CX flyboy From Hong Kong, joined Dec 1999, 6618 posts, RR: 55
Reply 1, posted (10 years 4 months 1 week 3 days 7 hours ago) and read 2140 times:
A rough plan of aircraft assignments is often drawn up by major airlines 4-5 months in advance of the flight actually happening. Of course, there are lots of changes happening all the time, so an aircraft assigned to a flight a few months in advance could well be on a different flight, but having the plan helps the airline figure out how many spare aircraft they have, and whether there is an opportunity for extra flights etc...
How much havoc is caused really depends on the airline. When fleet utilisation is high and there are few spare planes on very tight schedules, one aircraft being taken out of service for unscheduled maintenance could cause delays for a few days. On the other end of the scale, when there are spare aircraft, it is possible that only that one flight is delayed, if the aircraft is taken out of maintenance at short notice, and it there is more time, perhaps no delay at all.
OPNLguy From , joined Dec 1969, posts, RR:
Reply 2, posted (10 years 4 months 1 week 3 days 7 hours ago) and read 2110 times:
Here is the US, specific aircraft (tail number) assignments are made within a few -days- of actual operation, 3-5 at my airline. The main driver for routings is to get aircraft overnighted at specific places (with maintenance facilities) at specific dates so regular MX work can be performed during the overnight hours.
When an aircraft goes out of service unexpectedly during the day, it can cause things to get scambled, the severity of which depends upon the nature of the breakdown, the fix, and whether parts and company MX personnel happen to be at the same airport where the breakdown occurred. Often times, they are not. Contract MX folks might come out and troubleshoot the problem, then parts (and maybe our own personnel) will ride out on another flight to actually fix the aircraft. In some cases, parts might be borrowed from another airline, and/or the contract MX folks might do the actual installation. As usual, lots of variables...
If an aircraft was scheduled to start the day at "ABC" and end up at "XYZ" for overnight MX work, and breaks down somewhere in between during the day, our office will figure out another way to get it to someplace where the MX work can be accomplished, once the cause of the breakdown is remedied..
AAR90 From United States of America, joined Jan 2000, 3475 posts, RR: 46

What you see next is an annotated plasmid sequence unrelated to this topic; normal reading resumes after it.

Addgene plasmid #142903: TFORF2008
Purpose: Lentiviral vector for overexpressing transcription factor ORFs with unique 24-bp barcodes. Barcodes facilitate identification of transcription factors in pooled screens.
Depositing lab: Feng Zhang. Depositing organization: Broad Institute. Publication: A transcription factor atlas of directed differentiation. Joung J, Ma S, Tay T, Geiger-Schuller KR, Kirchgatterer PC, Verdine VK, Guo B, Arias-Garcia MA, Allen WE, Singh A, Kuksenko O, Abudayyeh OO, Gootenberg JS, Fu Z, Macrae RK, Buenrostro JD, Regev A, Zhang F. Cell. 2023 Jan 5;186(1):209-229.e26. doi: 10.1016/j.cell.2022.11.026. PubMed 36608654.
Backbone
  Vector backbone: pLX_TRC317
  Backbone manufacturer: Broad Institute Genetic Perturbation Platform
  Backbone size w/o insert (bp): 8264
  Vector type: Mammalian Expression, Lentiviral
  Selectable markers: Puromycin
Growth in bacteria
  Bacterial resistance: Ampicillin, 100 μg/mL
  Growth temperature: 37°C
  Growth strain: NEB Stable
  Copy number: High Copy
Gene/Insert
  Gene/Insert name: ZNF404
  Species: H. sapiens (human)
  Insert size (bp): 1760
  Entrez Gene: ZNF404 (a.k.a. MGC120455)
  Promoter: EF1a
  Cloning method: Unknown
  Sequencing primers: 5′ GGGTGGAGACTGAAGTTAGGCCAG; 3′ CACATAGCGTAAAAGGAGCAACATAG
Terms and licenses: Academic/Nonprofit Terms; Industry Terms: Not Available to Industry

Reply 4, posted (10 years 4 months 1 week 2 days 10 hours ago) and read 1890 times:
1) how far in advance are specific aircraft assigned (in this case AA)
Usually 2-6 days in advance of an actual flight. Most "long-range" planning is done for aircraft that require a specific routing (i.e. to get to a maintenance station), future routing(s) and equipment pairings. For example, mid-day flights are usually planned well in advance since the aircraft assigned to that flight will probably be continuing onto another flight. OTOH, mid-late afternoon flights are often assigned based upon where the plane will be at the start of the next day's flying (or maintenance required, etc.).
2) how much havoc is caused by an aircraft being taken out of service
At AA, anywhere from a minor hick-up to a major, full-blown headache. It all depends upon the type aircraft, location, time-of-day, number of pax/cargo, future flights, crew availability, etc., etc., etc.
*NO CARRIER* -- A Naval Aviator's worst nightmare!
Whiskeyflyer From Ireland, joined May 2002, 224 posts, RR: 0
Reply 5, posted (10 years 4 months 1 week 2 days 1 hour ago) and read 1833 times:
how much havoc is caused by an aircraft being taken out of service
Well part of our business is having an aircraft on standby for high utilisation airlines. Within one hour we have the aircraft, crew, fuel ready for them to fly their passengers. They pay us a retaining fee.
Another interesting factor is competition on the route. Where lots of competition, delays (be it mechanical, ATC) are very bad for the airline's image, so they like to have a standby aircraft.
Where no competition, passengers it appears can just wait.